Beyond Block and Tackle: How the Business Benefits from Threat Intelligence

Generally speaking, cyber security’s focus has been on detect-and-respond approaches. In the 2016 DBIR published by Verizon, the reported time for adversaries to get in and out of your network is measured in minutes (or seconds), whereas the time to even identify that you’ve been compromised is measured in days.

Generally speaking, cyber security’s focus has been on detect-and-respond approaches. In the 2016 DBIR published by Verizon, the reported time for adversaries to get in and out of your network is measured in minutes (or seconds), whereas the time to even identify that you’ve been compromised is measured in days.

To remediate threats, security has traditionally been about blocking and tackling. And there are a ton of tools and services out there… firewalls, AV, IPS, endpoint protection, and so on. Motivated cybercriminals are after high value targets and they often shift their tactics to evade detection – and they’re very good at it. Unfortunately it’s a lot like squeezing a balloon. If you squeeze one part, the other part will pop up, but if you go to squeeze the expanded section, the bottom will pop out.

So while the technical folks are scrambling to block the bad stuff from wreaking havoc, what’s the connection to the things the business traditionally cares about?

Consider the impact of successful (or ineffective) security on the company’s brand and reputation. What’s its impact on your legal and regulatory environment? How does it impact your bottom line? These are big picture questions that cannot be answered or measured by tactical security approaches. But they can be addressed by strategic and operational cyber threat intelligence.

The Threat Intelligence Stack and How it Ties to Your Business

When you look at the typical threat intelligence stack, you usually see discussion around “tactics, techniques and procedures” or “TTPs” and how they relate to the technical aspect of things. What is critically missing from the conversation however is how TTPs relate to risks against your lines of business. Too many organizational defenders are busy protecting an enterprise in the absence of asset priority. They don’t know what makes the organization run, what keeps it profitable, what its keys to growth really look like.

Every product and service your organization delivers depends on technology in some way to be successful. And because organizations continue to treat cyber threats as solely a technology issue and not as a business problem, they likely have little idea how that threat translates into a direct risk to the business unit delivering that product and service. And ultimately, the executive accountable for that product or service likely has little idea if they are well positioned against cyber risk.

To bring clarity to this issue and help your organization reduce uncertainty, each business unit head should start off with this simple question:  Are we well-positioned from a cyber security perspective, or are we not? If not, why not? Well-positioned means you know your risks and you have an acceptable level of measures in place to mitigate those risks – ultimately shrinking your exploitable threat surface and being prepared to act swiftly when necessary. It means you are aware of threats to your organization and to what degree those threats can impact a product, service, brand or regulatory posture.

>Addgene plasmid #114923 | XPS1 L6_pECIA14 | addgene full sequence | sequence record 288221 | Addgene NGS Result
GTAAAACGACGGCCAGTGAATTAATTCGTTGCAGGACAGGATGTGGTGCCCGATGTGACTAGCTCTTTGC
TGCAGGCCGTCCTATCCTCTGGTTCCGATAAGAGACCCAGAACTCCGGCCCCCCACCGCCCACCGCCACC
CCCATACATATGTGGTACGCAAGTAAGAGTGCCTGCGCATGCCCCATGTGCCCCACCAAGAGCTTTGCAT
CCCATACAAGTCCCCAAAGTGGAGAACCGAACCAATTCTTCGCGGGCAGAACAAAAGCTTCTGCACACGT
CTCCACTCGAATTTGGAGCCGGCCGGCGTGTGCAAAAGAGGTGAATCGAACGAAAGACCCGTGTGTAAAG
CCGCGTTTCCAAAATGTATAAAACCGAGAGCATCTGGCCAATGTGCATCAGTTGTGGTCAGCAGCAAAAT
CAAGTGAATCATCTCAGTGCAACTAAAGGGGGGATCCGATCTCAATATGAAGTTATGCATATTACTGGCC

To answer this, you need to peel back the many layers of how your business runs.

Layers of Business ChartIf you look at your business unit, what are the products and services that the business unit is dependent upon? How much does the organization depend on that business unit for revenue? What is that business unit’s strategy? What is the mission or goal? What is the next level they are trying to get to? And then, what is at stake for the organization if that business unit was severely harmed by a cyber threat? This is your threat surface. Are there areas of the business that should receive more resource investment?

If you peel back another layer, you can examine the tools that support the product(s) and/or service(s) that you manage. Look at the infrastructure that supports these tools. Are there specific IT pain points? How is IT supporting the infrastructure? How is that infrastructure maintained? How much infrastructure is outsourced and is a supply chain at risk?  And finally, the crown jewels… information… what you need to protect and what adversaries are after. What information do you have that would be of value to an adversary? What liability and regulatory impact is there if they gain access to that information? How would brand and reputation be impacted if the information is compromised?

If you can’t answer these types of questions, start by using collected intelligence and eliminate the noise. As you think about the different types of intelligence that can be collected, know there are different uses:

Tactical intelligence – This is where “on-the-network” actions take place and this intel is specifically for defenders to improve detection and response techniques

Operational intelligence – One level up from tactical, this intel focuses on the immediate operating environment and is more adversary-focused

Strategic intelligence – For senior management, this intelligence is used to measure cyber risk and to guide proper investment and risk management decisions

All three types of intelligence help drive decisions and ultimately outcomes, but at different levels within the business. Tactical threat intelligence is where you start implementing within cybersecurity programs. Strategic and operational threat intelligence are the next steps, where intel moves from beyond the tech bubble and into the board room as part of a larger organizational risk discussion.